How long should email be retained?
This is an important question for businesses, considering e-discovery used in legal proceedings demands access to email history. To help clarify internal communications it is also important to maintain a history of the internal history of emails. Finally, there are industry regulations that demand that businesses retain email (e.g., Sarbanes Oxley, HIPAA). Based on the requirements of a business is subject to, IT and end business users should define an appropriate email retention policy.
When do we take out the email trash?
Email is a major source of Big Data rubbish collection. For example, when a user sends an email with a large file attachment to a list of 20 other recipients throughout the company, that attachment gets copied multiple times on disk, eating up storage in the process. The way IT can ensure a more compact repositories of email history is by using techniques like de-duplication to weed out unnecessary duplicate data.
Do we need a dedicated server for email?
Many small and medium-size businesses share email with other systems on the same server maximising their server capacity. But this combination of systems on a single server can also complicate disaster recovery for your email, making email unavailable for extended periods of time. Email is one system that presents a strong argument for a dedicated server because it is so vital to your business communications.
Should we outsource email to the cloud?
Businesses are making the move to Virtual Desktop Infrastructure (VDI) to save on software licensing fees, and part of this movement has also included email. Yet, as more companies begin to see their email as mission critical, not as a commodity office system, there is also movement to keep email as an internal system. IT managers need to weigh the cost and administration requirements of in-house email management versus moving email to a third-party cloud hosting services.
What’s the best way to integrate email with other systems?
Recently, businesses have moved to total integration of email with instant messaging, VoIP (voice over IP). The aim is anywhere/any time instant access to employees. Employees can also forward work-flows from integrated messaging to others when they’re off grid. If you need this integration for your email but still don’t have it, the best way to get it is to find a vendor-business partner with the expertise to help you with your integration.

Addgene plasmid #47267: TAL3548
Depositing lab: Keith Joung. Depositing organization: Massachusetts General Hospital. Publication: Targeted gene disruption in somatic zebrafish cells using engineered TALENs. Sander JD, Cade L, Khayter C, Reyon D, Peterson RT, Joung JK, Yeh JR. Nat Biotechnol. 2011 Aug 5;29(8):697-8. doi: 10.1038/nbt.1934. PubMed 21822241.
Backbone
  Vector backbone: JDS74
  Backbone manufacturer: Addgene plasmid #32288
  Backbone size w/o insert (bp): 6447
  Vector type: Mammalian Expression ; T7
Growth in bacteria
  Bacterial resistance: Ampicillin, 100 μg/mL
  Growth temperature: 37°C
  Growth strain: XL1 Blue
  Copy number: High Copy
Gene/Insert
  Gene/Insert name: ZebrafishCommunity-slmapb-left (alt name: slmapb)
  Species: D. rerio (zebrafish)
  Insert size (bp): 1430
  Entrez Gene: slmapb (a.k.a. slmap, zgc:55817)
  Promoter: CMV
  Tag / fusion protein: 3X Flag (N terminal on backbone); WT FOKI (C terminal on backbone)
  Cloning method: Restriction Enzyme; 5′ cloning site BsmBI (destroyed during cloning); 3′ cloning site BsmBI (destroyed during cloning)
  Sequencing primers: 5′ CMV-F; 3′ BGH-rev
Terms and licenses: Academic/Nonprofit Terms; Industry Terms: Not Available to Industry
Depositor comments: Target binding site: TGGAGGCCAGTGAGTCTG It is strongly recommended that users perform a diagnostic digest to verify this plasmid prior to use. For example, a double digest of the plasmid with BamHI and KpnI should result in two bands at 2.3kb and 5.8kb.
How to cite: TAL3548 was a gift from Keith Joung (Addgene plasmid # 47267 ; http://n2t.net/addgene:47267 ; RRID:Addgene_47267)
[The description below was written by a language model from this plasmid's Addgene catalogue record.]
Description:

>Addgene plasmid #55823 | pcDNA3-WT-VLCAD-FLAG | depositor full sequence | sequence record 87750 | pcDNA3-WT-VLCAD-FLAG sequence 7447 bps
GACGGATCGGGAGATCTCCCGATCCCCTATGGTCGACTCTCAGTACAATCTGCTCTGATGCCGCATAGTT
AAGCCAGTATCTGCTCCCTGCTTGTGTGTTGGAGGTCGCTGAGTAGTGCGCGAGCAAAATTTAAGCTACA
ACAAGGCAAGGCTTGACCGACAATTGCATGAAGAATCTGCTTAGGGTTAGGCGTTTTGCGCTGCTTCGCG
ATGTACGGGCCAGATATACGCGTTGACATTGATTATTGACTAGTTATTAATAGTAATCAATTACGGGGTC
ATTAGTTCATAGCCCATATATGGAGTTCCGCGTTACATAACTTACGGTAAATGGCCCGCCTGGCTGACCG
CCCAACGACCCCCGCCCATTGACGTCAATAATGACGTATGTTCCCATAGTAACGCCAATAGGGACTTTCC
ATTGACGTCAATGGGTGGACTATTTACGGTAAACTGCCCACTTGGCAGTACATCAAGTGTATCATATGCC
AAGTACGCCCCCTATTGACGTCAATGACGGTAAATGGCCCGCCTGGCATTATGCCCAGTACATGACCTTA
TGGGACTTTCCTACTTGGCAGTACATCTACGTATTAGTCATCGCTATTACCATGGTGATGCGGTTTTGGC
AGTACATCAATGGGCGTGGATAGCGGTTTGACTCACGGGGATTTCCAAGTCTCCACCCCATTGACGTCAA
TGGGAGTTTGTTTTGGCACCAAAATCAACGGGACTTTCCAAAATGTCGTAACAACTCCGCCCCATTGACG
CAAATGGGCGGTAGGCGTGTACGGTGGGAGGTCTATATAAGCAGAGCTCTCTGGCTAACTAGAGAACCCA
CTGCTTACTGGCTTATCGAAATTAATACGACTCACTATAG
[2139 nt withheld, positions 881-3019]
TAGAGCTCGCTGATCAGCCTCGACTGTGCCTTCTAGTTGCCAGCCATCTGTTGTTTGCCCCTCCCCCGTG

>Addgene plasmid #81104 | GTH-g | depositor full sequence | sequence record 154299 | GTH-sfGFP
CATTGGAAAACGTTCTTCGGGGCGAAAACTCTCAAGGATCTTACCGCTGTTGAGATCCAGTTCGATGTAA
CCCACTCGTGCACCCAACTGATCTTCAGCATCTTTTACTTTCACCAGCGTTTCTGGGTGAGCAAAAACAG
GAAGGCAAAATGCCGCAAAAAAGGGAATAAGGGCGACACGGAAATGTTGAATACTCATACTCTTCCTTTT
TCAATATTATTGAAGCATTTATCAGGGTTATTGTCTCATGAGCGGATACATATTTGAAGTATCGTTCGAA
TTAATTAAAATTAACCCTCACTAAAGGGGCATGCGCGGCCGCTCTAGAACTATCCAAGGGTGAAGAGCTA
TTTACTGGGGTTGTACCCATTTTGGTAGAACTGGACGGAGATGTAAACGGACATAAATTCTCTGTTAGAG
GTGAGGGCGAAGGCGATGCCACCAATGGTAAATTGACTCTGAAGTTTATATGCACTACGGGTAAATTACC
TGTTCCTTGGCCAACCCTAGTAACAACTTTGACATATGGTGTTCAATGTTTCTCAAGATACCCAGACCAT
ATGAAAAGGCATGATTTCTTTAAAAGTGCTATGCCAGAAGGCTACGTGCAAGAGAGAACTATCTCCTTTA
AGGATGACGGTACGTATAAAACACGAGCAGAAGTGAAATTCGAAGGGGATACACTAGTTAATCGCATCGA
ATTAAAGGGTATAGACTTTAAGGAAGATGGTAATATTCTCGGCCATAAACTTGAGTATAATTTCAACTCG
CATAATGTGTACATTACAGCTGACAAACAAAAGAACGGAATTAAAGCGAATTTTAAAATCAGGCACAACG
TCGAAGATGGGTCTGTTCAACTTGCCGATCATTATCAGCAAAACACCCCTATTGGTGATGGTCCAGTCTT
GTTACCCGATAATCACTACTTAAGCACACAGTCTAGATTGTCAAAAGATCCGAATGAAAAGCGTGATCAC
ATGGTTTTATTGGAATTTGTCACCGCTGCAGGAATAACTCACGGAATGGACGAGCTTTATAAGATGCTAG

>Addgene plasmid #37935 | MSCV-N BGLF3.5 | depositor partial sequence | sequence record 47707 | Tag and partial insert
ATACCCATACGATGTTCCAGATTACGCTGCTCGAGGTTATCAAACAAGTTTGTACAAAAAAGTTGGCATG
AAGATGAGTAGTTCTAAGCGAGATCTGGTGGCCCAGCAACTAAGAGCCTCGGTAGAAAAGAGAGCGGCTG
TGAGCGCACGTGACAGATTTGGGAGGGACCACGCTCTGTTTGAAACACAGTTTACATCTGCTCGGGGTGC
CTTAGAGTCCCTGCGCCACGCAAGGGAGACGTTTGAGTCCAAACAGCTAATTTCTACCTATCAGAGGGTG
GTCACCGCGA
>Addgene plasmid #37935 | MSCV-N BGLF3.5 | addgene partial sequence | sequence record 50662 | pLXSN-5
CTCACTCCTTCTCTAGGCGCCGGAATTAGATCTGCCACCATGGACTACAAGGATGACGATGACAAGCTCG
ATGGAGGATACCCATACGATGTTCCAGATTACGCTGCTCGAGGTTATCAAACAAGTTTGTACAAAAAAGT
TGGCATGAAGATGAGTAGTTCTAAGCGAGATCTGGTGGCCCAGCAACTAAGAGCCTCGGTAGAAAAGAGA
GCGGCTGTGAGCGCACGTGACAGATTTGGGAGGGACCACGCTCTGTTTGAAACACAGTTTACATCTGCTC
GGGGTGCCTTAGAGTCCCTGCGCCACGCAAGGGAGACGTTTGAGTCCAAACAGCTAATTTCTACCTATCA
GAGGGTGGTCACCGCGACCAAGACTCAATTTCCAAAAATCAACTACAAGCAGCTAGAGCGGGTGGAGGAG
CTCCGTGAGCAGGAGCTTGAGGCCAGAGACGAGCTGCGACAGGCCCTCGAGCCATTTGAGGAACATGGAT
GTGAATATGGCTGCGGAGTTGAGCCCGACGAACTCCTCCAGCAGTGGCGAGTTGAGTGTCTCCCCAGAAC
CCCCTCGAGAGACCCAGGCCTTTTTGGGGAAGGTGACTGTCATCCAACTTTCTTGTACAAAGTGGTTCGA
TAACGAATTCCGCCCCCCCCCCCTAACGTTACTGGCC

How clear is our email policy?
An email usage policy that gets reviewed annually with employees is highly necessary, although most companies don’t do this. The consequences can be severe.
Do employees understand that the company “owns” their email?
The First Amendment guarantees one’s right to privacy and also the right to free speech, but corporate email is a company asset. Employees need to be made aware that by using their work email to communicate, they are representing their company. Corporate email should not be used as private or personal email, and never be used to divulge corporate intellectual property without the appropriate authorization. These practices should be stated in employee handbooks and regularly reinforced. When there is a breach of email policy it is the responsibility of IT, HR and business managers to ensure that everyone in the company has a thorough, upfront understanding of corporate email position on privacy, intellectual property, etc.
Do we have a set of best practices for email automation?
Normally, employees can set their email for automated messages: “I am out of the office until further notice/or specified date, in the meantime please contact...etc.” If you have a corporate policy need to standardise which automation messages and practices employees are to use, employees should be informed of these standards, to ensure email automation is consistent.